Puerto Rico's Government Development Bank is moving closer to a debt restructuring with a 45% cut in the value of bonds, deeper than an earlier negotiated agreement.
Puerto Rico’s government announced Tuesday that the Fiscal Agency and Financial Advisory Authority, the GDB, and “a significant portion" of the other parties to the restructuring support agreement have agreed to amend the existing August RSA.
Under the earlier RSA the bondholders would choose one of three new bond types. The types would be equal between 55 cents and 75 cents on the dollar of the original bond values. This deal was never formalized through a bondholder vote, as required by the Puerto Rico Oversight, Management, and Economic Stability Act for negotiated deals.
As of March 2017 the GDB had $4.1 billion in bond debt outstanding. In contrast to other Puerto Rico entities that are in Title III bankruptcy under the Puerto Rico Oversight, Management, and Economic Stability Act, the GDB is undergoing a consensual reorganization.
In September and October, due to the effects of Hurricanes Irma and Maria, “loss of communication, impairment to municipal revenues and liquidity and the impact to GDB real estate owned assets, FAFAA, GDB and the RSA Requisite Bondholders agreed on revising certain RSA milestones,” according to a March 21 draft of the GDB fiscal plan.
If the new terms are adopted, bondholders would get new bonds with a 7.5% annual coupon payable from available cash. If there is insufficient cash to pay the bonds, then the interest would be paid pro rata. Any unpaid interest would be paid in new bonds and these would be payable later.
The new bonds would have a maturity in August 2040.
If the deal goes forward, any available cash of the bond issuer would be directed to bondholders within five days from the closing date to reduce the principle outstanding.
The amendment also specifies that loans that public corporations owe to the GDB would now be owed to the new Recovery Authority that will be paying the bondholders. This was not in the original GDB restructuring support agreement, said Christian Sobrino Vega, Gov. Ricardo Rosselló’s non-voting representative on the Oversight Board.
The new deal also has terms for the municipalities. If approved, each municipality would be authorized to apply the amount of deposits it had at the GDB against the balance of any loan it owed to the GDB.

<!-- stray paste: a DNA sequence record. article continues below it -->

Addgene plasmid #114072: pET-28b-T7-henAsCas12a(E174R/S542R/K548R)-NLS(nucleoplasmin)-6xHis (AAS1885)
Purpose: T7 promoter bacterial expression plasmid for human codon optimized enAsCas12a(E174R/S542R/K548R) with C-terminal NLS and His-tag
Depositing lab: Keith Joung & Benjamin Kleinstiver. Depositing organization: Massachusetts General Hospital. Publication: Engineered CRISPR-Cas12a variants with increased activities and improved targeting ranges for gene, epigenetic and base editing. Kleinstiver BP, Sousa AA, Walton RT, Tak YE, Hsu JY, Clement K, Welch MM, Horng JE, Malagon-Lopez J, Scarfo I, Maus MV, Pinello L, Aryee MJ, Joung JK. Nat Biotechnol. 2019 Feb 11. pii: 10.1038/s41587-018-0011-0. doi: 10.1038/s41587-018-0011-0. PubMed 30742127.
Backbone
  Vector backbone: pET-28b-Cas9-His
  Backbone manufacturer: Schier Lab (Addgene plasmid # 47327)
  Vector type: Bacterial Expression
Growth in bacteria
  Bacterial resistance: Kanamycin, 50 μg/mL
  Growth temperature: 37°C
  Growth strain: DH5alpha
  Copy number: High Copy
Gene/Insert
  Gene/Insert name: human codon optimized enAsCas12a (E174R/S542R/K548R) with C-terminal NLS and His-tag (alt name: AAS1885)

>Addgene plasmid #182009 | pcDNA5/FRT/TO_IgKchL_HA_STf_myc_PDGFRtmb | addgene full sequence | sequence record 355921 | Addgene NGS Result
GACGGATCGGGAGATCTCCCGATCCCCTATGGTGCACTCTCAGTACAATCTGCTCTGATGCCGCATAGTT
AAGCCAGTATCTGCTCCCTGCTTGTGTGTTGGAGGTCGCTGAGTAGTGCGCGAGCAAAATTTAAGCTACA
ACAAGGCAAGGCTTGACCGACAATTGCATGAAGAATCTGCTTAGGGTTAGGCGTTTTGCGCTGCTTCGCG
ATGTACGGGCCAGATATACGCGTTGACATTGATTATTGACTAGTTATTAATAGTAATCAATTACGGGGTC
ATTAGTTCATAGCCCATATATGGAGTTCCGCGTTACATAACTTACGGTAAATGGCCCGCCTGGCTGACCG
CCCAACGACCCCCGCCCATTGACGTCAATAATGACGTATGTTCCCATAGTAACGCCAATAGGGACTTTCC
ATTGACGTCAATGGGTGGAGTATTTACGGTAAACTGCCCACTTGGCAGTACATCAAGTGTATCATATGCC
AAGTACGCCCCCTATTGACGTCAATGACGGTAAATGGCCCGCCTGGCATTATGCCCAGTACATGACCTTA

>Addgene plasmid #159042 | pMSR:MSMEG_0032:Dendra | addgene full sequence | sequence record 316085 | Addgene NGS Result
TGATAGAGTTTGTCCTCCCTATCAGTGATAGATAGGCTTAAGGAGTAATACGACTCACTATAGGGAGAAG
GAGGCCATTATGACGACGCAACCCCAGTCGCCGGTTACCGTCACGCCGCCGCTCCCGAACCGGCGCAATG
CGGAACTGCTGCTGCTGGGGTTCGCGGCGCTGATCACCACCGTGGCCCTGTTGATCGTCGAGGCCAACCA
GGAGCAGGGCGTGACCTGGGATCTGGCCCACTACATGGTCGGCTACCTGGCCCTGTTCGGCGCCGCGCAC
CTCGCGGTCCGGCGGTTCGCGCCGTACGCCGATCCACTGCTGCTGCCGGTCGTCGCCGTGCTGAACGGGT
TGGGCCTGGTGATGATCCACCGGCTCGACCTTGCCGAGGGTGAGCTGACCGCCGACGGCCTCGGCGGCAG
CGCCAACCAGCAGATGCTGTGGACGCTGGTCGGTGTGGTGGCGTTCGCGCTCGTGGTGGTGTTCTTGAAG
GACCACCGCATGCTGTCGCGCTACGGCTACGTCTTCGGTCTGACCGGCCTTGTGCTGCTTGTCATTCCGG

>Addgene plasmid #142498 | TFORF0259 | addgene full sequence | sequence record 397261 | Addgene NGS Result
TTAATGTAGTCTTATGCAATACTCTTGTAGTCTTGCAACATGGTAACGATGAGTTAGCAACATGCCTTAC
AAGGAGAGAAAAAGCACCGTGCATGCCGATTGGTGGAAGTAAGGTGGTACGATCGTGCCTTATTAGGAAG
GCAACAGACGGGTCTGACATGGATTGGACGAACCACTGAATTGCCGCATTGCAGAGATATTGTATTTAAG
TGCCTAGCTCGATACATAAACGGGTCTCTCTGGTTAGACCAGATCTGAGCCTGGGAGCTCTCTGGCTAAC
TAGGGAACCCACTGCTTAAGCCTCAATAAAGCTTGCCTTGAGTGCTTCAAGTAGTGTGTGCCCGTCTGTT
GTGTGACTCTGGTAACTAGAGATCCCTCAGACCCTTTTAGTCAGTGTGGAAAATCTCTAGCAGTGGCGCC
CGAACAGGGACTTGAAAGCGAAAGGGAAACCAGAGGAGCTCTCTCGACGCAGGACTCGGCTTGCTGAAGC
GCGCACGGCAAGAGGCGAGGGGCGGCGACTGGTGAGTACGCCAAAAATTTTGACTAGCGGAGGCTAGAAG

According to the press statement from the governor’s office, “to provide municipalities with immediate liquidity, the amendment to the RSA gives each municipality the opportunity to receive immediate payment, before consummation of the transaction, of 55% of such municipality’s undisbursed certified excess CAE [Special Additional Property Tax revenue] held at GDB in exchange for releases.” The CAE revenue stream is dedicated primarily to paying municipalities debts. Historically, there has been excess held by the GDB delivered to the municipalities once a year. With the financial crisis at the GDB, this has been frozen.
Most of the amendment announced Tuesday will require approval by at least 50% of each bondholder group and at least 66% of the voting creditors in each group.
The new RSA splits the GDB bondholders into three groups: the Puerto Rico financial cooperatives, the other bondholders residing in Puerto Rico; and those who are based outside of Puerto Rico. The amendment says it is following the original RSA’s provisions on bondholder approval of the deal.
Approval of the amendment would also require the Puerto Rico legislature to pass amendments to an existing GDB law, and the Puerto Rico Oversight Board would have to sign off on it.
Moody’s Investors Service lead Puerto Rico analyst Ted Hampton said it was encouraging that the GDB negotiations were advancing.
Hampton said some of the other Puerto Rico debts may ultimately have deals reached through negotiations in the arbitration process. This is despite the fact that they have already entered the Title III process of court-supervised bankruptcy.
If the GDB deal goes through, the GDB debt holders may get a significantly better recovery rate than the general obligation holders, an odd development, according to Hampton.